Whenever we screen a new seed variety or decide what to grow our selves, we use a set of criteria (flavor, looks, rarity, productivity) that we’ll break down for you in this blog. We hope it’ll help guide you to plants you love. We’d also love to hear about favorites you’ve found or ways you think about it.

Start small and experiment! 

Some edible plants are totally brown thumb proof, and some are better to work your way up to. If you are diligent – you can grow pretty much everything but we find it’s more encouraging, enjoyable, and relaxing if you master the basics first. We have a separate article that covers the recommended edible plants for beginners as well as how you should progress between them.

Grow what you like to eat

Seems like stating the obvious, but I found myself growing bushels of thai basil before realizing that I just don’t really like the taste of it. Start off by focusing on plants that you love, then explore from there. If you love salad, then it’s worth exploring the 1000+ lettuce varieties that you can’t have unless you grow them yourself. Of course, leaving room for experimentation and trying new plants is part of the fun, but if you start by focusing on growing food you love then your garden will always be rewarding.

Grow what’s best fresh

The moment you ‘pick’ a fruit, vegetable or herb and detach its fruit or leaves from the main plant, it starts decomposing. The speed at which plants decompose varies based on the type and storage, but a loss of flavor, nutritional density, color and smell are all inevitable. This is one of the many reasons why we’re so obsessed with eating fresh food!

While all produce starts breaking down right after it’s picked, some keeps a lot longer than others. We think it makes sense to focus our home-grown gardening efforts on plants that experience a very rapid degradation of quality after they’ve been harvest. Ones where the difference between 1 minute old and 1 day old is really noticeable. This approach means you will be tasting and enjoying flavors which are simply not available at your local supermarket. For produce that breaks down more slowly (RHS in the table below) – one could argue that it might make more sense to just buy these at the local farmer’s market?

Fresh or bust

Doesn’t (really) matter

Herbs

Onions

Tomatoes

Peppers

Lettuces

Cabbage

Peas

Cucumber

Summer squash

Winter squash

Eggplant

Citrus Fruits

Beans

Celery (?)

 

Where a little goes a long way…

Certain plants can elevate an entire dish with just a tiny amount – a single szechuan pepper adds serious zing to a noodle dish and a little fresh basil livens up canned soup. If you are low on space your garden can still have a big impact by selecting plants that you only need a little of. Herbs like basil, dill, parsley, are great to have on hand – especially when the alternative is buying a pack of half-wilted leaves only to throw most away.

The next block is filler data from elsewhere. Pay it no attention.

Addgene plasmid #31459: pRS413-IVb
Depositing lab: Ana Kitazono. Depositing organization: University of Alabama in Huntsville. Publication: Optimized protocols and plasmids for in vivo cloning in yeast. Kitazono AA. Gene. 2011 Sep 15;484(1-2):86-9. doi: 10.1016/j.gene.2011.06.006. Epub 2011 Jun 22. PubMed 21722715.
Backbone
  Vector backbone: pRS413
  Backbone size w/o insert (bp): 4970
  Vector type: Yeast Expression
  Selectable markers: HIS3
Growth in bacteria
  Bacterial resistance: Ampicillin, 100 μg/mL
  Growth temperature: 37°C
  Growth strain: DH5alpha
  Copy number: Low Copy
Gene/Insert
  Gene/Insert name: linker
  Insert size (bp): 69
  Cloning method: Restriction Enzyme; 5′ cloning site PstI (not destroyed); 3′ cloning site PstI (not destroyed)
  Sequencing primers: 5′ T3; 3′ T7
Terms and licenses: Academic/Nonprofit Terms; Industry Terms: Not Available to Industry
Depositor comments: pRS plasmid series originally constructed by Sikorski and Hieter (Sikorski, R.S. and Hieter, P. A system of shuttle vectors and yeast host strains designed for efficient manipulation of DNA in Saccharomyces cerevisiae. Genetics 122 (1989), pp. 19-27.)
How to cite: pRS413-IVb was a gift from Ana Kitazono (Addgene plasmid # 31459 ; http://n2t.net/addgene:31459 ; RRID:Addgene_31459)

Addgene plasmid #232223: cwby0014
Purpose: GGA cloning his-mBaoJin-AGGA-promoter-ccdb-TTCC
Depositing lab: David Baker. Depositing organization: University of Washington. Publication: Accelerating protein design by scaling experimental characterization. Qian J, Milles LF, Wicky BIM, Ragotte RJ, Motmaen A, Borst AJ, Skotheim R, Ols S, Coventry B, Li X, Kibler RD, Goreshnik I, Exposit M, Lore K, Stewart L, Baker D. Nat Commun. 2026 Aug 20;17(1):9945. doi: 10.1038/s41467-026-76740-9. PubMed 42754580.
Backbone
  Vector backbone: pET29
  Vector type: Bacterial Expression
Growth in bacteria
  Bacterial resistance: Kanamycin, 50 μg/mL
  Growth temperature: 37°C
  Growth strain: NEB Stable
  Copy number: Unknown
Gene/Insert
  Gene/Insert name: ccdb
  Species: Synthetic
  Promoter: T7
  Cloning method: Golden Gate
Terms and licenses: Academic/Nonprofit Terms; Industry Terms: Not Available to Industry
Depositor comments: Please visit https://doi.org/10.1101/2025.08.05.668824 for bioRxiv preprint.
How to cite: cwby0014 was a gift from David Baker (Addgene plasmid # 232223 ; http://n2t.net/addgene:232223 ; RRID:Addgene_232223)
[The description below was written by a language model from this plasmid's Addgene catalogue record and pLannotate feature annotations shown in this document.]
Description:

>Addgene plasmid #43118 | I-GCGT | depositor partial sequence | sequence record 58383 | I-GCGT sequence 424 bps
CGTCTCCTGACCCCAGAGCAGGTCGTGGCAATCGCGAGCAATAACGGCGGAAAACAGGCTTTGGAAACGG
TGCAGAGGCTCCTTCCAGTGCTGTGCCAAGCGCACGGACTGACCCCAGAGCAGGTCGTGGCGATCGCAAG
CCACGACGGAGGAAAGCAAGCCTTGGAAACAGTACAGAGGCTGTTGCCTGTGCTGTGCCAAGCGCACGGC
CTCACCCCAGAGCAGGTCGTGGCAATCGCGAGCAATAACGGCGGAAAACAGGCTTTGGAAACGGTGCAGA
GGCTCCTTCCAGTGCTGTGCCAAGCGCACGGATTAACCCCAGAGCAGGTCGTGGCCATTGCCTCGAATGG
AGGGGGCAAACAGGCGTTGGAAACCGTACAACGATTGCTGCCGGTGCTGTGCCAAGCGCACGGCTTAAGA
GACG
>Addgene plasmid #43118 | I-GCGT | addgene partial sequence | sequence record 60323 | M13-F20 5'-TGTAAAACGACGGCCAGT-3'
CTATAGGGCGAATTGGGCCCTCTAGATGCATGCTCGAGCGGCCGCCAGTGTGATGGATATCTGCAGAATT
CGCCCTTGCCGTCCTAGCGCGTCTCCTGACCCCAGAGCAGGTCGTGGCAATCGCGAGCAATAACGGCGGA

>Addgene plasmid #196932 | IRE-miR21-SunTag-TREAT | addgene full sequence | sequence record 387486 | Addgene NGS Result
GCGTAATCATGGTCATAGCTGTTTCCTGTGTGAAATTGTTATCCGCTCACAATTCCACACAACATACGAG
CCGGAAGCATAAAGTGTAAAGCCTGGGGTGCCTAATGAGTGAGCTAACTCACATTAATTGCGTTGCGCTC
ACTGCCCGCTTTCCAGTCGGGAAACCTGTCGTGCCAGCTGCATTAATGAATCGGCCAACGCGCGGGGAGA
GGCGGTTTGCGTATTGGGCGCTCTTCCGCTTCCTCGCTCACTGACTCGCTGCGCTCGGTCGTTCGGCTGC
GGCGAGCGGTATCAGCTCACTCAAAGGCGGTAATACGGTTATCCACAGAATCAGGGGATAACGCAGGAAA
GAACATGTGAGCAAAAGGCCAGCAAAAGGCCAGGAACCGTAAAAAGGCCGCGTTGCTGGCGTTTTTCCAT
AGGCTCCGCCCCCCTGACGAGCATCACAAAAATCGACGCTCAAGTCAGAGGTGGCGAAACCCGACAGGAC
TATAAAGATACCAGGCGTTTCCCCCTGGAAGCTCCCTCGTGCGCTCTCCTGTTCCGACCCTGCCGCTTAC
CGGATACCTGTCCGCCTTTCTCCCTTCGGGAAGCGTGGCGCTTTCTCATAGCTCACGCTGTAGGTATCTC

Grow what you can’t find in stores

There are over 10,000 varieties of tomato… but you’d be lucky to find 10 in a produce aisle.  Why just those 10? Unfortunately, it’s not because they were the best tasting, but rather they were the best tasting that could also withstand cross-country shipping without a bruise and sit on the shelf without spoiling. That leaves 99% of all tomatoes that you haven’t tried. Our favorite places to explore are seed catalogues, facebook groups, and seed banks.  

Think About The ‘Return On Investment’

With indoor gardening you’ve only got a small amount of space, so it’s important that the plants earn their keep. The most productive plants are ones with short growing periods, small footprints, and that offer continual harvests. Our favorite top producers are microgreens, lettuces, cucumbers and indeterminate tomatoes.

We’ll Save You Time: Some Plants Just Aren’t Practical To Grow Indoors

While it goes against our nature to tell you to not grow something – there are a few plants that just aren’t worth the trouble or otherwise don’t make much sense to grow indoors.

Melons Can’t Ripen In Your AC

First off melons need lots of space (about 15ft2 per fruit) and they also need long hot summers to ripen… so they basically just don’t make very good roommates. 

Corn NeedS Proper Pollination

While it would be fun to have some corn stalks growing in the corner, you would need to have lots of plants to get proper pollination. 

Pumpkins & Winter Squash Need Space To Stretch Out

These vines are large and sprawley, they’ve got a long growing season, and they keep for a long time so you’re much better off with getting these at the store and using your space for more rewarding plants. 

Cabbage Plants Are Monstrous 

Great to grow as a microgreen, but if you’ve never seen a plant up close – they’re massive. You’re much better off with its cousin, kale. 

Lucky for you guys, we offer a variety of seeds that have been cultivated especially for growing indoors, as well as a Microgreens Kit, so you need not look any further. Check out our shop, purchase some seeds, and get growing!